Very soon, scrolling text in chat rooms will be replaced with 2-D and 3-D graphical environments, through which people will interact as avatars, or characters chosen like a piece in a board game.
At least that's the ideal scenario set forth by the dozen or so makers of virtual environments that are slowly making good on their promise to provide exciting marketing platforms in these worlds.
So far only about a dozen advertisers are pioneering in this medium with mostly entertainment promos. For instance, in Sony Pictures' "Multiplicity" Palace environment, built with 2-D software from the Burbank, Calif.,-based The Palace, (http://www.thepalace.com), people who downloaded the free software could come in and pass their avatar through the "clone tank" to transform into a Michael Keaton icon.
With such obvious opportunity for marketing and promotion, the race is on to turn these virtual worlds into commercial bazaars. In July, Time Warner Interactive spun off The Palace so it could receive additional backing from Time Warner, Intel and Softbank. Microsoft recently launched Comic-Chat, a chat environment that takes place within comic book frames on the Web, which will soon be followed by V-Chat, another 2-D world released on MSN last year.
San Francisco-based Worlds Inc. (http://www.worlds.net) has 15 different worlds up and running that are inhabited by a potential 300,000 avatars. Compared to the average of 30 seconds people might spend in a Web site, research from Worlds Chat indicates people spend on average 35-45 minutes per visit, said Christopher Dean, director of marketing at Worlds Inc. "Virtual worlds are a much more compelling experience," he said.
Because most consumers aren't willing to download software to simply view a 3-D ad, most marketers are opting to build messages within an existing world or scatter branded props throughout a world.
Colony Alpha, which started in July, is part of the Alpha Worlds system, and is offering to build and rent a virtual building decked with a client's logos for $1,500 for a year; a giant billboard linked to a client's Web site goes for $450 a year.
Liz Heller, senior VP-new media at Capital Records, discovered The Palace when she was shopping for a graphical chat room for the band Jesus Lizard. For $20, she bought the authoring software, (guests can navigate around for free), and paid $10,000 for graphics and programming to create a chat environment/fun house that reflects the artsy nature of the band.
In addition to its affordability and ease of use, Ms. Heller said "it also gave the stamp of being the artist's vision. The thing about The Palace, is that it's here; it's right now; and you don't need a high end computer to really have a great experience."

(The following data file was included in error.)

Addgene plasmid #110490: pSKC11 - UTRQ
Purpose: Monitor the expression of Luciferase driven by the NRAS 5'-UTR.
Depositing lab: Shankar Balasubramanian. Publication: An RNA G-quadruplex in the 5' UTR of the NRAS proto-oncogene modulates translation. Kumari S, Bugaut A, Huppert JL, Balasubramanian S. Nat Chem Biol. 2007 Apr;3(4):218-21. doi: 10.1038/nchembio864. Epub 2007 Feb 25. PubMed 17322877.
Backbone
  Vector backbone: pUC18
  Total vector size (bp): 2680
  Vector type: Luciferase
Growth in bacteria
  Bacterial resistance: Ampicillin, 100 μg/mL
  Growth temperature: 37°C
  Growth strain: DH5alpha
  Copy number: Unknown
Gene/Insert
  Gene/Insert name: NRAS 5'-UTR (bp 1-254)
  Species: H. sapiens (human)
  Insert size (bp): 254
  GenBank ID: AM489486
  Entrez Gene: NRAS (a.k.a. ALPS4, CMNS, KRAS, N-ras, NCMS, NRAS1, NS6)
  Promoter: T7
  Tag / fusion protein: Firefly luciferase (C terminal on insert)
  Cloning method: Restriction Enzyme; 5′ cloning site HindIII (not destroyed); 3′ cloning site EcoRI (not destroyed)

In the case of Capital Records, many of the fans of the Jesus Lizard Band fit the profile of a Gen-X cyber junkie. For Sotheby's, however, a 3-D world may be a difficult sell, which is the main reason Kathleen Held, director of digital media at Margeotes/Fertitta, New York, who oversees the site for the New York auction house, is sticking to a Web site for now. "We're entertained and fascinated by it, but I think it's a little too out in front for our clients," Ms. Held said.
GRAPHICAL ICONS INTIMIDATING?
Another obstacle to virtual worlds is whether chatters feel intimidated when they're suddenly represented graphically. It's a non issue with Rich Giuliani, who oversees the digital media department at Chicago's The Leap Partnership and is trying to get his client The Chicago Tribune to pass off on a Palace environment for its new online arts and entertainment guide Metro Mix. Guests can easily pass through many of the worlds with generic avatars, Mr. Giuliani said.
A bigger issue is fostering trust in these online communities and protecting the privacy of their citizens, Denise Shephard, a program manager at Microsoft in the advanced research department, added. "These are big issues that everyone is struggling with," she said.
A move to standardize 3-D technology came in September, when Velocity, Chaco Communciations, IBM Corp., and Worlds Inc. announced specifications for a universal standard for avatars. If approved, this would allow avatars to roam through many different environments.
Industry executives predict that avatars will soon be embedded with personal ID's.
Worlds' Mr. Dean said there are also plans to hide credit card data in an avatar for commercial transactions. "We think there's going to be a huge Web of Worlds, and every Web site will have a virtual world tied into it," he added.